Human Rights Watch Film Festival: What To See
Rundown of films screening
The Human Rights Watch Film Festival, which promises at least one story with a local angle, starts Thursday night at the Museum of Photographic Arts.
Film festivals aren’t usually associated with human rights discussions. And if they are, the expectation is often that the stories are dark, difficult, and depressing. Enter the Human Rights Watch Film Festival, whose line up runs the gamut from inspiring to stories that will make your incandescent with concern for their subject.
This year’s selection showing at the Museum of Photographic Art has plenty of both. According to Raya Greenbaum, the museum's marketing and communications director, this year’s selections should be of particular interest to San Diego audiences.
For one, five out of the six films are San Diego premieres and one has a local angle. “Lady Valor” is the story of San Diego resident and former Navy Seal, Chris Beckwith and Beckwith’s journey from high ranking Nave Seal to transgendered woman (Kristen Beckwith). Beckwith’s story is one many transgendered people face and the documentary follows her as she pursues her new life with the same bravery and passion she brought to her work as a Navy Seal.
Another film that will also engage local audiences is “The Homestretch,” a moving look at a much too common story: homeless teens at risk.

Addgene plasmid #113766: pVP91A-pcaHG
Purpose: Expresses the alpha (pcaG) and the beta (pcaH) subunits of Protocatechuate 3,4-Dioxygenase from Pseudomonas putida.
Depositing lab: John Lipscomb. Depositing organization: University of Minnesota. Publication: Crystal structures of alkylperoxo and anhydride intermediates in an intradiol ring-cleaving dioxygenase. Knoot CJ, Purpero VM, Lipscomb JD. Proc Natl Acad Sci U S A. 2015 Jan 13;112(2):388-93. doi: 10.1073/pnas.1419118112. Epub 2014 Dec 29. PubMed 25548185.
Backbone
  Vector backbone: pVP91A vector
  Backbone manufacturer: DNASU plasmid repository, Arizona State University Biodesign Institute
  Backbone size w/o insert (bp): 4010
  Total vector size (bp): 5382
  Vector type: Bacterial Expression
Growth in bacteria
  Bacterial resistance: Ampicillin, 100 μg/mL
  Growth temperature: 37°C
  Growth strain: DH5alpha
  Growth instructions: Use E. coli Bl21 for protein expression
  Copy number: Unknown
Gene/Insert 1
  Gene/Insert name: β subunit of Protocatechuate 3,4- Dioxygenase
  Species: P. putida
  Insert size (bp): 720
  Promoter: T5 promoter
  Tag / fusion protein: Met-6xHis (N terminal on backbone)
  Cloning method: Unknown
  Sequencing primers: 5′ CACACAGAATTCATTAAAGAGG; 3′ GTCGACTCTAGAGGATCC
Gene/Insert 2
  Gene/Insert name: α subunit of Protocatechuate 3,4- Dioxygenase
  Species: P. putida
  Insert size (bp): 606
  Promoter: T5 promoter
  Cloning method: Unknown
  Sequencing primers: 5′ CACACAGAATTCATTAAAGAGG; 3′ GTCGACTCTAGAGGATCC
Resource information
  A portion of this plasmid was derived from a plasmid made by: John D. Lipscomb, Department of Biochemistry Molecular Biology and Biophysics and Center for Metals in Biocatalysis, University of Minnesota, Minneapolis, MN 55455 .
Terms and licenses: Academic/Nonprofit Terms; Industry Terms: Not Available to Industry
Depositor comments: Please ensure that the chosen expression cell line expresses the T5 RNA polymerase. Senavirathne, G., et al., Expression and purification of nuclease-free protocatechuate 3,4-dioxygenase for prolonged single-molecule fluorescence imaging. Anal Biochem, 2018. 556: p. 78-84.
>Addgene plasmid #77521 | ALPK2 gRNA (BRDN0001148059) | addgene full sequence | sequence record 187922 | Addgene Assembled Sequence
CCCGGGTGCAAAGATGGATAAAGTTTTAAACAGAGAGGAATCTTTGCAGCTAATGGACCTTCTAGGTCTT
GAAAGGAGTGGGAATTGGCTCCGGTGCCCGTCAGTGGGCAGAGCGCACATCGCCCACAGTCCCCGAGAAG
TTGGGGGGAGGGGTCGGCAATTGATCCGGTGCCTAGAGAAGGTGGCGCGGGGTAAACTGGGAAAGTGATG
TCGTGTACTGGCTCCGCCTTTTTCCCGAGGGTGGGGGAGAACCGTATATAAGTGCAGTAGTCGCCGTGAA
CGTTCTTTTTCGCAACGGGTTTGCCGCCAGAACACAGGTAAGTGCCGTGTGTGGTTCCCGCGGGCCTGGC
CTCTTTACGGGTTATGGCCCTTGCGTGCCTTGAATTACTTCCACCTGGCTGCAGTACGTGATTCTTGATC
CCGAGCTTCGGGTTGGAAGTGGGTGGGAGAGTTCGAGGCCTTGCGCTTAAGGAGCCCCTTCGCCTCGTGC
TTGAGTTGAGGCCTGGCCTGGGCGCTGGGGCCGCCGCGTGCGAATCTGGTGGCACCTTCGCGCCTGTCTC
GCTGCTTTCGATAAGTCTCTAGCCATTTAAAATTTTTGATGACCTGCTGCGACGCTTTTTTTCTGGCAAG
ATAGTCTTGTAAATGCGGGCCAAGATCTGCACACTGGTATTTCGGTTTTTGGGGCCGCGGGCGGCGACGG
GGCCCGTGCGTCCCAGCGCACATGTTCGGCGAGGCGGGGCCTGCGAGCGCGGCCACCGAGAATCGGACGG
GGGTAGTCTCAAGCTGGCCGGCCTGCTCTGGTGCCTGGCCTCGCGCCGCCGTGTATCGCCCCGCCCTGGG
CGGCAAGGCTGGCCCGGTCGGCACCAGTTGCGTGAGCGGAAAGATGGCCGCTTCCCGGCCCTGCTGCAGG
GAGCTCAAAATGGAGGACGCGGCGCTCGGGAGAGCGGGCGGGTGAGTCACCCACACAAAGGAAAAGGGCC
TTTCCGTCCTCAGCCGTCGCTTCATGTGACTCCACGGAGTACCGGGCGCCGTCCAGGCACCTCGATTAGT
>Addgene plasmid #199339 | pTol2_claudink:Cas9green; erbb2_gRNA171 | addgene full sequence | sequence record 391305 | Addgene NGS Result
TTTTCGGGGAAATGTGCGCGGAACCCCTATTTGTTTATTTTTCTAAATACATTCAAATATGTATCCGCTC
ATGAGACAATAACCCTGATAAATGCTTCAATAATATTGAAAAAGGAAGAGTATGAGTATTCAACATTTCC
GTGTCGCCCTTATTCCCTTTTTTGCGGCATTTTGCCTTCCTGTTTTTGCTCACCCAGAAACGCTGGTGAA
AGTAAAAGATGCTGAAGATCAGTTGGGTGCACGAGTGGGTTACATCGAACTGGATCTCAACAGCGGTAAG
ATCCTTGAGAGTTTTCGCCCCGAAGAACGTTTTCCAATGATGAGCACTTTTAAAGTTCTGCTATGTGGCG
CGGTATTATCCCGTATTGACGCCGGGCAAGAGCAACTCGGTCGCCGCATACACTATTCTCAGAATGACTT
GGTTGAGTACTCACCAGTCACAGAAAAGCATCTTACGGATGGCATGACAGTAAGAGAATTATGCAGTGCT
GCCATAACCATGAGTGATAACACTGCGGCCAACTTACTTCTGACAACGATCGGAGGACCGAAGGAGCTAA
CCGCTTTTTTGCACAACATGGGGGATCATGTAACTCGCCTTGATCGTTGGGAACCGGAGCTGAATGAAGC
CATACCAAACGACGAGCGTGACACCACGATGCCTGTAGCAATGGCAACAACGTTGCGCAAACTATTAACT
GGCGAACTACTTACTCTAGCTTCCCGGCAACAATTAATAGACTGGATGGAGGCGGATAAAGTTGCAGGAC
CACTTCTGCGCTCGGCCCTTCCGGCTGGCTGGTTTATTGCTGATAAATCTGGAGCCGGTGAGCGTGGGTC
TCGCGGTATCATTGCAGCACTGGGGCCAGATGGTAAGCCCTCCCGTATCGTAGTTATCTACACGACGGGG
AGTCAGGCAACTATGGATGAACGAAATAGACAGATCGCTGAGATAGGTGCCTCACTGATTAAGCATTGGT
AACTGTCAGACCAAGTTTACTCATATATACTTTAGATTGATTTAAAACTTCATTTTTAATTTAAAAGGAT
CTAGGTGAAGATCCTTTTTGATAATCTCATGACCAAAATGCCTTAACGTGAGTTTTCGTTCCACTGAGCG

“Although it takes place in Chicago, this should resonate in San Diego because of the numbers of homeless youth present here," Greenbaum said.
Two other films take an unusual look at life outside the U.S. “Sepideh,” a Danish-Iranian documentary, opens the film festival while “Return To Homs” helps close out the festival on Sunday.
“Sepideh” is a charming, deeply engaging documentary about a young girl, Sepideh, who dreams of reaching for the stars as an astronaut. She is fatherless and lives in the shadow of the tomb of Cyrus the Great in the conservative Iranian province of Fars. Like many young women in similar situations, Sepideh’s dreams are in danger of falling to earth. The Assistant Director as well as a Senior Researcher from Human Rights Watch will be present to talk about the film and answer questions.
In “Return To Homs,” the festival looks to a very contemporary situation, one that affects many San Diegans who have fled civil war. Shot between 2011 and 2013, “Return to Homs” is an inside view of what happens when young Syrians stand up for civil rights, only to find themselves in constant danger of losing their human rights as well as their lives.
According to Greenbaum, the museum chose these films from the longer festival list because of their relevance to San Diego.
“We wanted to bring awareness to these subjects and increase a sense of connectedness," said Greenbaum. Among the other issues highlighted are sexual violence against LGBT teens and young people (“Out At Night”) and domestic violence against women and girls (“A Private Violence”).
An added component of all the screenings is an after-show talk back with people involved in the film, "Human Rights Watch," and local experts.
The idea is to use the films as a way of communicating personal stories that put a face on human rights issues such as restricted opportunities, human trafficking, and resistance, and to help people see that they too can be part of affecting change.
"People can access these films on their own time, but this gives them a sense of participating, it expands their connection to the film and to the issue," Greenbaum said.
The Human Rights Watch Film Festival starts Thursday night and ends Sunday. For more information, visit the festival's website.